Bridge reporting leads to tougher teacher testing
The bar to become a teacher in Michigan classrooms just got higher, with the state legislature kicking in money to toughen up teacher certification tests.
The Michigan Senate and House approved $1.8 million to revamp many of the state’s teacher certification tests - a process that was going to take 11 years without an infusion of cash.
Making the tests more rigorous is seen as one of the keys to improving teacher quality in Michigan schools, where standardized test scores are often in the bottom half of states.
Instrumental in obtaining funding to revise the tests was Rep. Bill Rogers, R-Brighton.
“Our greatest assets are our teachers, and it’s only appropriate that they have the proper tools,” Rogers said. “Professional development has been lacking for quite some time.”
Taking 11 years to revamp the tests didn’t make sense to Rogers. “By the time they’re done, they’re going to have to start over again,” Rogers said. Getting the tests revised faster to assure that only the best teachers are in Michigan’s classrooms “was an excellent allocation of funds.”
The legislative action during final state budget negotiations this week is a direct response to Bridge Magazine reporting. Troubles with the state’s battery of teacher certification tests were raised by Bridge Magazine last fall in “Building a Better Teacher,” a series examining Michigan’s teacher preparation system. That series found that Michigan was failing its children by failing beginning teachers – from colleges allowing academically iffy students into education programs, to state certification tests that don’t weed out poorly prepared teacher candidates, to schools where nearly half of its educators quit in frustration within five years.
Bridge discovered that many of Michigan’s teacher certification tests were easy to pass – some had pass rates at or above 90 percent. Aspiring teachers had the same exam pass rate as those seeking a cosmetology license.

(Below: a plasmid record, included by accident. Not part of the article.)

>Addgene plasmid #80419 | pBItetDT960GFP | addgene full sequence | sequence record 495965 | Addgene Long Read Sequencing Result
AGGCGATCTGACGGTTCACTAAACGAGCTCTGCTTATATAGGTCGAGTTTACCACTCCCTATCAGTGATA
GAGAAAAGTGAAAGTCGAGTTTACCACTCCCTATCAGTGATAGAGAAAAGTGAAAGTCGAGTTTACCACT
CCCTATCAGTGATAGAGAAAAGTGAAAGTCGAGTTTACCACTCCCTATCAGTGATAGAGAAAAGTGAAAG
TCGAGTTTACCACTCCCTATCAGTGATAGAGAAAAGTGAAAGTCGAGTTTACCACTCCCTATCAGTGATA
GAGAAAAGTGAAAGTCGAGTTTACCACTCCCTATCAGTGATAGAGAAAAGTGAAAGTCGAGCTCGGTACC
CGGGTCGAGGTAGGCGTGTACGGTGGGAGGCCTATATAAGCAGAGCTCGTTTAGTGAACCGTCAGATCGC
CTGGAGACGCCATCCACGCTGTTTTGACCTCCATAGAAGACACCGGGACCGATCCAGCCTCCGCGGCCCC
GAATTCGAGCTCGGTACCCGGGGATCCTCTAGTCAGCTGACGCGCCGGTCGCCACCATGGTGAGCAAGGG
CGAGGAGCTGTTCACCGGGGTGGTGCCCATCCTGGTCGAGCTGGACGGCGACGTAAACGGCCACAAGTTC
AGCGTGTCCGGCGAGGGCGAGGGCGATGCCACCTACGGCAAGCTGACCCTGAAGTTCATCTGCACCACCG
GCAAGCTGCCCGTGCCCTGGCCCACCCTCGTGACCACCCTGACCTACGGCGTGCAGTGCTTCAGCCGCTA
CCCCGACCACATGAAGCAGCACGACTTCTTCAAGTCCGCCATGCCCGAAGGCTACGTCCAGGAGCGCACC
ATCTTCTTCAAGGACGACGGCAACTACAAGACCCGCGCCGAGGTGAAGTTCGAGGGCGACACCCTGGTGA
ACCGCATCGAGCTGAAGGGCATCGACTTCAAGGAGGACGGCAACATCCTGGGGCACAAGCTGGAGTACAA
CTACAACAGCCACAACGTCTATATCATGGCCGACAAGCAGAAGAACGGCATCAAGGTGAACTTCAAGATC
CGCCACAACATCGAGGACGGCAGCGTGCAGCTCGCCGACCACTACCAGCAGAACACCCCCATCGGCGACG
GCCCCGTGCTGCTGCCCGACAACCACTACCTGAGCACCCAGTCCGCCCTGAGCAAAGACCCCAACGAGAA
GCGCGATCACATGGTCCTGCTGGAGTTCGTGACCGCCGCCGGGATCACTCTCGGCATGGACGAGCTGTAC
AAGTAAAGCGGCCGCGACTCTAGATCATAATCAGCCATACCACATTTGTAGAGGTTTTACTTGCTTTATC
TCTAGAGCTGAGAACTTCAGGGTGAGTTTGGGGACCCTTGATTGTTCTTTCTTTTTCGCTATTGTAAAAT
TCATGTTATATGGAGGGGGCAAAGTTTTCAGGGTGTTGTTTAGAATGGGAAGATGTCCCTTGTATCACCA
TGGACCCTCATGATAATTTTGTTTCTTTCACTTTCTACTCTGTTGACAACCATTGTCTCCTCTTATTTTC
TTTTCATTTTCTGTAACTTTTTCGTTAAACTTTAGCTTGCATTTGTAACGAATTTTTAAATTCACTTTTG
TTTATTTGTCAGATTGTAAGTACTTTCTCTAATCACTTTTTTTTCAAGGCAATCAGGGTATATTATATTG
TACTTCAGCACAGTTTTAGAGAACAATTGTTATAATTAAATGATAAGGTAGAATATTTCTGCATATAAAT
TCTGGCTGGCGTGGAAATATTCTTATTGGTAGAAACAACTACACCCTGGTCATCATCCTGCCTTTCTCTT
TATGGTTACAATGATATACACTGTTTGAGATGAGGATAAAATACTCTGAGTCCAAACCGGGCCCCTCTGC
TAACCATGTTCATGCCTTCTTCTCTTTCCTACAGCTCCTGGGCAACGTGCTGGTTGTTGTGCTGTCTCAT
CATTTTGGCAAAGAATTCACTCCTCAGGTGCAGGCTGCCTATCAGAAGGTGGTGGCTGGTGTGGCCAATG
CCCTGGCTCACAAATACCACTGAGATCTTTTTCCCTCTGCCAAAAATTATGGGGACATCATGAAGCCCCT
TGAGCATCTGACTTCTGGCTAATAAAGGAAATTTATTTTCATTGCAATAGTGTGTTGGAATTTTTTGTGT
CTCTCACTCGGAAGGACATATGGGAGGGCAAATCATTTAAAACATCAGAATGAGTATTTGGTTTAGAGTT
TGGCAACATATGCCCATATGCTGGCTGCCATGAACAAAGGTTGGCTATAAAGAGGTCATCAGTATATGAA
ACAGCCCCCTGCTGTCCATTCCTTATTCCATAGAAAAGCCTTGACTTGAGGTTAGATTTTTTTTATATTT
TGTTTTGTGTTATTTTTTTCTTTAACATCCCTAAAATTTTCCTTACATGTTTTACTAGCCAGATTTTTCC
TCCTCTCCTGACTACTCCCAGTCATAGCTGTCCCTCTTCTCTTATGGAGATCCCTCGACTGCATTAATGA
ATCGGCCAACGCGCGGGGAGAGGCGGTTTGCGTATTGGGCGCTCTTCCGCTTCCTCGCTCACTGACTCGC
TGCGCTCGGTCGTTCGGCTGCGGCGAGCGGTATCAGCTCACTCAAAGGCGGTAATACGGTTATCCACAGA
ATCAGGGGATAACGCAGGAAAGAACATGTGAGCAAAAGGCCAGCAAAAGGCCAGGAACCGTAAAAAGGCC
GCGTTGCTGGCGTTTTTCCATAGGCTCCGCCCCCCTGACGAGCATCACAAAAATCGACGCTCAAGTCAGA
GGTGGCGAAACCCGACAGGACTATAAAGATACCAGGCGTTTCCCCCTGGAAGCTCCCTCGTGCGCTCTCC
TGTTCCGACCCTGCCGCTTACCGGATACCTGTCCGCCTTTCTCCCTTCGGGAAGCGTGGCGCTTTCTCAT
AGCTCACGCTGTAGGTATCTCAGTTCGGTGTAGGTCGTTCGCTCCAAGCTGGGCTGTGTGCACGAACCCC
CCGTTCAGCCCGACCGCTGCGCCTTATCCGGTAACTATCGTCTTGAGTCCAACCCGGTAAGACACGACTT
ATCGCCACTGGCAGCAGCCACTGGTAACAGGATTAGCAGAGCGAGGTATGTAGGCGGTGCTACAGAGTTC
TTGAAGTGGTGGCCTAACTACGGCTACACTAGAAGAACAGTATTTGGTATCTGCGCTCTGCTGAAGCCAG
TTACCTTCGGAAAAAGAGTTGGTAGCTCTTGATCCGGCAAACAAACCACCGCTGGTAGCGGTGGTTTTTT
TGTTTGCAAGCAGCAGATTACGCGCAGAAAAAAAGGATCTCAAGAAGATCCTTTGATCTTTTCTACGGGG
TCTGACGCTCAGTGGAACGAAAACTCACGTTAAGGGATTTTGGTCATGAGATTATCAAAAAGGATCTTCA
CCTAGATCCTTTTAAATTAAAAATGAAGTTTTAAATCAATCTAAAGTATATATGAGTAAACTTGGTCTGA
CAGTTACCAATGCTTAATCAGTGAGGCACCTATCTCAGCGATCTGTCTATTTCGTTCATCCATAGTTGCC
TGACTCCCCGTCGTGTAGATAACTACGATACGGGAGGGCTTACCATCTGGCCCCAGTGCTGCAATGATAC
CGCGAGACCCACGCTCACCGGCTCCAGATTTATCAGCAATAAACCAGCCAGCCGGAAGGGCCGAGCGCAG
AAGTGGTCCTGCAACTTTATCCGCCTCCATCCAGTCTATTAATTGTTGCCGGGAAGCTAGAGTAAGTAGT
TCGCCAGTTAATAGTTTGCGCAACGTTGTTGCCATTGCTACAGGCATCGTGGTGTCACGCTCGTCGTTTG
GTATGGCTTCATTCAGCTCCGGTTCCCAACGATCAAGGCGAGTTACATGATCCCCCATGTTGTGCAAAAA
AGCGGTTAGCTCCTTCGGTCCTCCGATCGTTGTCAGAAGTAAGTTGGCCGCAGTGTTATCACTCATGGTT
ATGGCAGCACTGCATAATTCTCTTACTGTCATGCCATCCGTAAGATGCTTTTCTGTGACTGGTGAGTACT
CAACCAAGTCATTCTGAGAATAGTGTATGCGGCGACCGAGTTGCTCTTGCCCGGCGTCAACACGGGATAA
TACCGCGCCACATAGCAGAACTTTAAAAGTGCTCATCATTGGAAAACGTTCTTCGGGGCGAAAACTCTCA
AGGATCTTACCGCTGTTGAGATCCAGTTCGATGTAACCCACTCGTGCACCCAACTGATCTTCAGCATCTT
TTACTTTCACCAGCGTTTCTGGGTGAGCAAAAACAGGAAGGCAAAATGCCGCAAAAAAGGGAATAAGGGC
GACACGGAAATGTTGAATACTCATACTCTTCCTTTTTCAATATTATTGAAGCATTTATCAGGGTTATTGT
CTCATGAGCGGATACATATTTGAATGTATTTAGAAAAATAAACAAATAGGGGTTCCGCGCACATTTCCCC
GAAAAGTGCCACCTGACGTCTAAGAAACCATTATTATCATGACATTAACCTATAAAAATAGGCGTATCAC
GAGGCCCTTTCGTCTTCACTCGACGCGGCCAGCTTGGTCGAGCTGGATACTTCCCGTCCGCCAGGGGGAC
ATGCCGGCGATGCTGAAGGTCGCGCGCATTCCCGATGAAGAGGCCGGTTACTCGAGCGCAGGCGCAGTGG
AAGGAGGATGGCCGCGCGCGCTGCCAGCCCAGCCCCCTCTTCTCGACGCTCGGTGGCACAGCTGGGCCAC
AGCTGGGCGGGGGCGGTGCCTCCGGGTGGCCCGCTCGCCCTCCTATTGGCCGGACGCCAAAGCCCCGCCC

Last fall, when MDE beefed up the initial test all aspiring teachers must take before they are allowed to student teach, the pass rate plummeted from 82 percent on the previous exams to 26 percent.
Michigan Schools Superintendent Mike Flanagan hailed the results as proof that the state was serious about letting only the most qualified teachers into Michigan classrooms.
But there are more than five dozen certification tests for specific teaching subjects. Bridge reporting revealed that at existing funding levels, it would take 11 years to revise all the tests.
That changed today, when legislators, provided enough money to revise as many tests as the Michigan Department of Education said it could revise in one year; another $1.8 million would be needed next year to finish the job in two years instead of 11.
“MDE recently increased the rigor of the teacher certification tests as part of a plan to prepare more high-qualified teachers for our classrooms, so the additional funding will help us make further improvements to the tests,” said MDE spokesperson Bill DiSessa. “Bottom line: the increased funding … is a big win for Michigan kids.”
It’s also a big win for parents and engaged citizens statewide. The Center for Michigan’s 2013 report, “The Public’s Agenda for Public Education,” specifically called for “raising the bar entry” into the teaching field. That and other recommendations in the report were based on more than 250 statewide community meetings and two large statewide polls.
“It’s great to see the Legislature’s serious, thoughtful, and problem-solving response to Bridge Magazine reporting and the findings of our statewide public engagement campaigns,” said Center for Michigan President & CEO John Bebow. “Our mission is to bring citizen priorities to the attention of statewide leaders and work for positive change. That’s exactly what happened in this case.”